August 19, 2014

Interface Member

Financial Advisor, Speaker and Author

theoptionslady.com

How would you go about doubling $5,000 over 10 years? I recall talking to a woman whose strategy was to buy $10 worth of lottery tickets every week. Over 10 years, she “invested” $5,000 this way. I guess she wasn’t very lucky because after ten years, that $5,000 was gone.

I have never played the lottery because the odds of winning are so low. While some people think investing in the stock market is no different than playing the lottery or going to Vegas, I’m here to tell you that is simply not the case. Can you lose money investing in the stock market? Of course. But if you have a long time horizon and diversify your investments, your chances of ending up like the lottery lady are extremely low. 

Do the Math
How long will it take to double $5,000? It depends how you invest the money. There’s a simple formula called the Rule of 72. You divide 72 by the average annual rate of return you receive on your investments, and that number is approximately how long in years it will take to double your money. For example, if you receive a 10 percent annual rate of return on your money, it will take 7.2 years to double.

Although the past is no guarantee of future performance, generally if you invest your money in a diversified stock fund that has very low fees, you can double your money in eight or nine years. In contrast, if you keep your money in a savings account or certificate of deposit earning one percent a year, it will take 72 years to double your money! So while the stock market carries more risk, at least you have the opportunity to grow your money. 

From a tax perspective if you invest your money in a 401(k) or Roth IRA where your investment earnings can compound tax-deferred, you will double your money faster than if you invest your money in a brokerage account and have to pay taxes on investment earnings every year.  

Open An Account
Your first step is to open an online IRA or brokerage account. There are many good online brokers, but I have been using TD Ameritrade for two decades (ever since I placed my first stock trade at age 24.) The online application takes about 10-15 minutes to complete.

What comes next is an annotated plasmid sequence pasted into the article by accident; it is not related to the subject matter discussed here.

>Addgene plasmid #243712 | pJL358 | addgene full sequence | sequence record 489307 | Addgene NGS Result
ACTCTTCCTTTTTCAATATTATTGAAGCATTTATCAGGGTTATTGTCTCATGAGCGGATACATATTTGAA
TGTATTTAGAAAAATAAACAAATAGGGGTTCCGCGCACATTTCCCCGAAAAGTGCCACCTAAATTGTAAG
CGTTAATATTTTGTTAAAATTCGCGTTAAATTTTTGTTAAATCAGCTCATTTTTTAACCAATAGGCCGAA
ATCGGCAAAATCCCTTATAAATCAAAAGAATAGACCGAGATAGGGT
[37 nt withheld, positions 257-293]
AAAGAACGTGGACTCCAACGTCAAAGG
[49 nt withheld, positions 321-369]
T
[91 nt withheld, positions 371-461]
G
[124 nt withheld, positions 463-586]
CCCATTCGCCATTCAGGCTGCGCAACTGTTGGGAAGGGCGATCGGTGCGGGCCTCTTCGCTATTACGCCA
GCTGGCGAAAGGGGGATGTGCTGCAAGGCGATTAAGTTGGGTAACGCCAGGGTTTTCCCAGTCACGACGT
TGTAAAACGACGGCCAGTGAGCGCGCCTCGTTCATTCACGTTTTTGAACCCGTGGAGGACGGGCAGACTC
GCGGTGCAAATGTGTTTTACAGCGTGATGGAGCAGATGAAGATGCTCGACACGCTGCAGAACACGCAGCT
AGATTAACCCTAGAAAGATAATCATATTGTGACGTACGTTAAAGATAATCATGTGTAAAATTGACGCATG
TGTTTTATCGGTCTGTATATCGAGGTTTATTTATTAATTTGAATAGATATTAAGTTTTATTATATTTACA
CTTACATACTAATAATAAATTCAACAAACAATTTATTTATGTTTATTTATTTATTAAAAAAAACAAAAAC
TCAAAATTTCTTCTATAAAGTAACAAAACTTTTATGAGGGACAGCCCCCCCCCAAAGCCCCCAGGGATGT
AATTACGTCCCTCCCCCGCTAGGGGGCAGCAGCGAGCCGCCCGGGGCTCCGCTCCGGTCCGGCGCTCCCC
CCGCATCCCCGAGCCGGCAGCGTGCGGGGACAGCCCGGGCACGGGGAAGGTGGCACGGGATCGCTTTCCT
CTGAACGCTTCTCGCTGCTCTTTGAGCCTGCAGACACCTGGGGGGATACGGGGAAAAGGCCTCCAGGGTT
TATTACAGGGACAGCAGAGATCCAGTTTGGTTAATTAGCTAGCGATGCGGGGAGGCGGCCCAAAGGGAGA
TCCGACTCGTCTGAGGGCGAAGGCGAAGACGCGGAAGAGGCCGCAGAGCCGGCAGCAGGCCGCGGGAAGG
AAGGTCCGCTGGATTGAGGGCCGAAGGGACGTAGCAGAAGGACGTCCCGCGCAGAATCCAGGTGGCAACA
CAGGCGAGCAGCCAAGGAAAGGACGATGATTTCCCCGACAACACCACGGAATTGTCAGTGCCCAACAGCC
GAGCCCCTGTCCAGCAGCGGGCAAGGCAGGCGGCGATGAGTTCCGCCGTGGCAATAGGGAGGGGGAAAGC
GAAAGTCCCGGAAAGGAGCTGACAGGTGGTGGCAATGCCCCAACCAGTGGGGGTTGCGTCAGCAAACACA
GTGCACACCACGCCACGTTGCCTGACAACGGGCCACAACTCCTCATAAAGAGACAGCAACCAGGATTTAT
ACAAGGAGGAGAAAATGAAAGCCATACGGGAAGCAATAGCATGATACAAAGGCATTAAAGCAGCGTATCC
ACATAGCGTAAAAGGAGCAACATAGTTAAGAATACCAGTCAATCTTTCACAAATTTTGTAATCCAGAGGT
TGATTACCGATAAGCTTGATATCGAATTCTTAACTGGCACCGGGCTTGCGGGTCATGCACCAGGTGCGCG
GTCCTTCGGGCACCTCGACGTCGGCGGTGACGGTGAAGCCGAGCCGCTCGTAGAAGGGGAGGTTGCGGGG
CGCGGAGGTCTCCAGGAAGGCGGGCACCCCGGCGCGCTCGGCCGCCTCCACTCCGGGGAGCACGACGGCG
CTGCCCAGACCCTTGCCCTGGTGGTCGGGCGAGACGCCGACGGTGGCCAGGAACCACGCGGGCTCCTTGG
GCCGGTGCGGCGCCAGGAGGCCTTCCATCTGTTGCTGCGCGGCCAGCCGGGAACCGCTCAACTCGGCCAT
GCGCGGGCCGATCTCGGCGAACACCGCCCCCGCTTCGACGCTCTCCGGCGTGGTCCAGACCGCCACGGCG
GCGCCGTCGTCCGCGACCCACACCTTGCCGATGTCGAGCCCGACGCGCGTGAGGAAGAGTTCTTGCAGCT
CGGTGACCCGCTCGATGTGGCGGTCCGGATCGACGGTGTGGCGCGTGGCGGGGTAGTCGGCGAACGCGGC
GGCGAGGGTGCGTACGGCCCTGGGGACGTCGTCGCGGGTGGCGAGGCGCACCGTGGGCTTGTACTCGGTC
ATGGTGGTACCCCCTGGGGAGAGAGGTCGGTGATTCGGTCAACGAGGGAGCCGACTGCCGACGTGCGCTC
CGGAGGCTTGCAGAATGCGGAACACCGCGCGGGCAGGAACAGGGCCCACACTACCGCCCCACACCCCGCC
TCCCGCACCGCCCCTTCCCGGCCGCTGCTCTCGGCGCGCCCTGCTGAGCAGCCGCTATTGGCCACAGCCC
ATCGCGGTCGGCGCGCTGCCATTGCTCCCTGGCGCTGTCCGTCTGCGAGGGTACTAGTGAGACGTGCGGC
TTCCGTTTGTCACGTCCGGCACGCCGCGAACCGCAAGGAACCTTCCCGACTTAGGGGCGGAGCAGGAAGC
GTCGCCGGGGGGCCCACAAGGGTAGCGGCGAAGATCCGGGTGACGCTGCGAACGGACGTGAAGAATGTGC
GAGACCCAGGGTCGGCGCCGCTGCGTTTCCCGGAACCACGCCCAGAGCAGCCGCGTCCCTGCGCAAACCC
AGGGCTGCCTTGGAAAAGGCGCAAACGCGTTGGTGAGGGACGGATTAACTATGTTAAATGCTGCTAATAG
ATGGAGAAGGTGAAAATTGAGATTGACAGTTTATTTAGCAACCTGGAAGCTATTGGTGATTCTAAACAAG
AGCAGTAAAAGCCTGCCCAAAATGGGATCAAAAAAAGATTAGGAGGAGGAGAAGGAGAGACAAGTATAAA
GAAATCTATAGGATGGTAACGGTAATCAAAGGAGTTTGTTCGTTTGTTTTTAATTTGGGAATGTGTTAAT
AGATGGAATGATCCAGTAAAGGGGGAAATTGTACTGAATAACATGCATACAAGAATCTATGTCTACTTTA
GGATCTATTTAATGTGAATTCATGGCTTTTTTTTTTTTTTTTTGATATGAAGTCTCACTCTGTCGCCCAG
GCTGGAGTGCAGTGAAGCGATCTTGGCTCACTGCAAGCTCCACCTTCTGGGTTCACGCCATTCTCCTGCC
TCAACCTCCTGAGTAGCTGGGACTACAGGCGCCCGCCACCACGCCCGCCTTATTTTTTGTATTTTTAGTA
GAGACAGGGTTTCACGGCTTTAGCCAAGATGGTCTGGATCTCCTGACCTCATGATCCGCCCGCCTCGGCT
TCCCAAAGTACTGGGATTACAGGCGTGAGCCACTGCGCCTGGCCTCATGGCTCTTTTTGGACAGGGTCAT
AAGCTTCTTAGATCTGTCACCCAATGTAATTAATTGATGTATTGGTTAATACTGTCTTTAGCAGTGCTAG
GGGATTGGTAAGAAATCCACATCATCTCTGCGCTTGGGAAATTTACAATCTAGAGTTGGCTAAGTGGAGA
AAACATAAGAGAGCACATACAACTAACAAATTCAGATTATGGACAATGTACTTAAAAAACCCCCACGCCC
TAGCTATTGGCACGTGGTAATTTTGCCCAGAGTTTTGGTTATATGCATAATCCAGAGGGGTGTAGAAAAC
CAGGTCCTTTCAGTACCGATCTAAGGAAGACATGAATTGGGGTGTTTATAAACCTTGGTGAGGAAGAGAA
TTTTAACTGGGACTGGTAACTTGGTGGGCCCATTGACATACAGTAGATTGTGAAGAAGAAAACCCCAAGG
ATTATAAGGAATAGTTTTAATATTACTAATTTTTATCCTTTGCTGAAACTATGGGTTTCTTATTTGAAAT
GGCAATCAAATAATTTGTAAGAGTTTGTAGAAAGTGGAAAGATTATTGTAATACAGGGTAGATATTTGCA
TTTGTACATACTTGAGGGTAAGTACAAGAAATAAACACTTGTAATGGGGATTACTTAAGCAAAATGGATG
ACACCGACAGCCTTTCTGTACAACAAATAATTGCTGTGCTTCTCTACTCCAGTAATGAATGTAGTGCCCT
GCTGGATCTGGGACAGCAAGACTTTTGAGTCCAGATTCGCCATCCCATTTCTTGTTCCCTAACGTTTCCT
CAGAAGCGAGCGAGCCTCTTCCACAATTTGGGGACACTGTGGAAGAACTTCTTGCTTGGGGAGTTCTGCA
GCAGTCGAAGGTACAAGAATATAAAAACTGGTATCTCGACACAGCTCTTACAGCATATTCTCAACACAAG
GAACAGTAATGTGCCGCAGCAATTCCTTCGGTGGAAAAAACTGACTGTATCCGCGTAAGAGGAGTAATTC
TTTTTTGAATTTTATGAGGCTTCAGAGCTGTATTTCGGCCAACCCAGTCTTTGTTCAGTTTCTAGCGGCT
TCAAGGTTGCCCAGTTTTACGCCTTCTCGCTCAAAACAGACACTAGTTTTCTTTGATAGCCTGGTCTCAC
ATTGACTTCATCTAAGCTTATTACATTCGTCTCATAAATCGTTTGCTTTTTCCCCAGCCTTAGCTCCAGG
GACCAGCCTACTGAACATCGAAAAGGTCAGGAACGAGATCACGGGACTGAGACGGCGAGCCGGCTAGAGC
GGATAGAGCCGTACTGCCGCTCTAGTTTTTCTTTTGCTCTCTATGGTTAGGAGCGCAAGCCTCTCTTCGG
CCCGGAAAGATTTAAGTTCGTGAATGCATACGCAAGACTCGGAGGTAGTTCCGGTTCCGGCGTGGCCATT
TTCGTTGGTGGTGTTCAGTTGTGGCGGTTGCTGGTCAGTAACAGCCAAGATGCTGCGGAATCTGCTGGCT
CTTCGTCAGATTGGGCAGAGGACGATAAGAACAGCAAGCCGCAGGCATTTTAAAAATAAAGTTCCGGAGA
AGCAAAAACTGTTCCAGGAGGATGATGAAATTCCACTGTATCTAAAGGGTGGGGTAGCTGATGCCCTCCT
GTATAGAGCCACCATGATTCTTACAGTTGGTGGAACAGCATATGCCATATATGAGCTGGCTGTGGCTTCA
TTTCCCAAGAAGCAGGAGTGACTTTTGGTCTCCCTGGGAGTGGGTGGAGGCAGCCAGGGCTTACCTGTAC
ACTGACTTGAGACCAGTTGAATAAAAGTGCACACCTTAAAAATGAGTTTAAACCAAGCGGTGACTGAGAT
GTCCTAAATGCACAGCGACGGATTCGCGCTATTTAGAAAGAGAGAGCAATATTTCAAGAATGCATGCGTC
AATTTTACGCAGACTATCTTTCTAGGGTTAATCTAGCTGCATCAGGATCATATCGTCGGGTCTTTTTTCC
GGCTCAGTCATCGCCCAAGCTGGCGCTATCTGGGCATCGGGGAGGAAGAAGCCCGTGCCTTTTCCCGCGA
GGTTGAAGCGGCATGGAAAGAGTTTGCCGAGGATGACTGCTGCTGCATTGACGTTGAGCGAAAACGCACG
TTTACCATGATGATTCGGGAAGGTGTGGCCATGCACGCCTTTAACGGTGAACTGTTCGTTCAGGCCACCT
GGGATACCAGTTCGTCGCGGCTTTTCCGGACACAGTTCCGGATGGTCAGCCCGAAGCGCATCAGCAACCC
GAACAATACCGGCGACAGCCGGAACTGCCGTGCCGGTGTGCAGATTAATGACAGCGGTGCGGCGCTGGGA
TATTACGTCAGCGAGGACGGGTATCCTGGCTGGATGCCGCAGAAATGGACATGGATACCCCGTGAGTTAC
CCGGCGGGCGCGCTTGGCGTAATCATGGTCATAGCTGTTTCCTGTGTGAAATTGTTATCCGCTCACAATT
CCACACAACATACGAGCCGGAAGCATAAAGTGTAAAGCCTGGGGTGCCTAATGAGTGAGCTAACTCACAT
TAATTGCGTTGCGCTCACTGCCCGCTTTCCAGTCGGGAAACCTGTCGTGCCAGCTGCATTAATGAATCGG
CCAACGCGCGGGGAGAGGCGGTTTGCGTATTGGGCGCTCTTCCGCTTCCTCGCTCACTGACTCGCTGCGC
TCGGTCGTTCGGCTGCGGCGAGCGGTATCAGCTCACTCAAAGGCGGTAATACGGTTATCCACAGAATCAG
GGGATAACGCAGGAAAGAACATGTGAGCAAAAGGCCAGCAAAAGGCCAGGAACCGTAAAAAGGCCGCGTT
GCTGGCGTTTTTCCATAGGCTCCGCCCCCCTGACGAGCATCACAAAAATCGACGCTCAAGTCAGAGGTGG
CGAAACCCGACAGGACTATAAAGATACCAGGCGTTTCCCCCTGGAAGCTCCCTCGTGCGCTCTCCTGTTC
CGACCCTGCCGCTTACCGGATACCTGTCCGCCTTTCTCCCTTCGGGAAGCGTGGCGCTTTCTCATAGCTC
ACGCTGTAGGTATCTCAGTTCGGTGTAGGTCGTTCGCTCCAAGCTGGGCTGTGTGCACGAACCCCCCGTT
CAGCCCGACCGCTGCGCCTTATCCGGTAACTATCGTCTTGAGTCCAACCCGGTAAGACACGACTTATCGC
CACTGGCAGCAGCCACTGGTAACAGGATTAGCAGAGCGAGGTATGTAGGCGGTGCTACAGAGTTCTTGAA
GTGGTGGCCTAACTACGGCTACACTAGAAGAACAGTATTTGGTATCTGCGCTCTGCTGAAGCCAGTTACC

Choose The Type of Account
Most online brokers allow you to open up a variety of accounts, so how do you know which one is best for you? For a beginning investor, here are the most common:

  1. Rollover IRA—Do you have an old 401(k) or 403(b) from a previous employer that is sitting gathering dust? Take this opportunity to open a Rollover IRA and transfer the money from your old plan into the new Rollover IRA account. There are at least seven reasons to do so and there are typically no fees or tax consequences if you complete the transfer in a timely manner.  
  2. Roth IRA—If you are single and your annual income is less than $114,000 ($181,000 if married), you can contribute to a Roth IRA. Although you don’t get an immediate tax deduction, you won’t pay tax when you take out the money in retirement. Afraid of socking away money that you can’t access until retirement? With a Roth IRA, you can always take out your contributions without penalty (just not the investment earnings).  
  3. Brokerage Account—This is the most flexible of accounts as your money isn’t tied up until retirement, although you do pay taxes each year on investment earnings.  

Choose What To Invest In
I teach a class called, “How To Start Investing With Just $5,000.” In it, I identify commission-free and low-fee diversified mutual funds and exchange-traded funds (ETFs) that my students may want to consider in building a diversified portfolio. For a small investor, commissions and fees can have a huge impact on returns so it’s important to use an online broker that offers a wide variety of choices.  

For most investors, I typically recommend a portfolio comprised of 80 percent diversified funds and 20 percent individual “fun” stocks. I say fun because it can be rewarding to invest in companies you are interested in following. Let’s say you and your friends love Coach purses or buy your cosmetics at Ulta—you might find it fun to become a shareholder and have partial ownership in these companies. Or perhaps you are interested in social media, solar power, or electric cars. As long as you keep the majority of your money in funds covering a wide range of assets classes and geographic regions, then investing a small amount of money in companies or industries you believe in can be fun and potentially profitable.

There are endless ways to invest, but hopefully this article has provided some basic issues to consider. While employees at online brokers are not generally permitted to give you specific investing advice, they can steer you to videos and tutorials that will help you identify the stocks, mutual funds or exchange-traded funds that are most appropriate for your personal situation. You can also find plenty of free online resources, and I list links to many of those free sites on my website

How would you spend the money earned from investing? Tell me in a comment below! 

DISCLAIMER: The information contained herein is strictly for educational and illustrative purposes, providing commentary, analysis, and opinions and should not be considered investment advice for any specific subscriber or portfolio or an offer to sell or a solicitation to buy any security.  

Laurie Itkin is a member of the DailyWorth Experts program. Read more about the program here.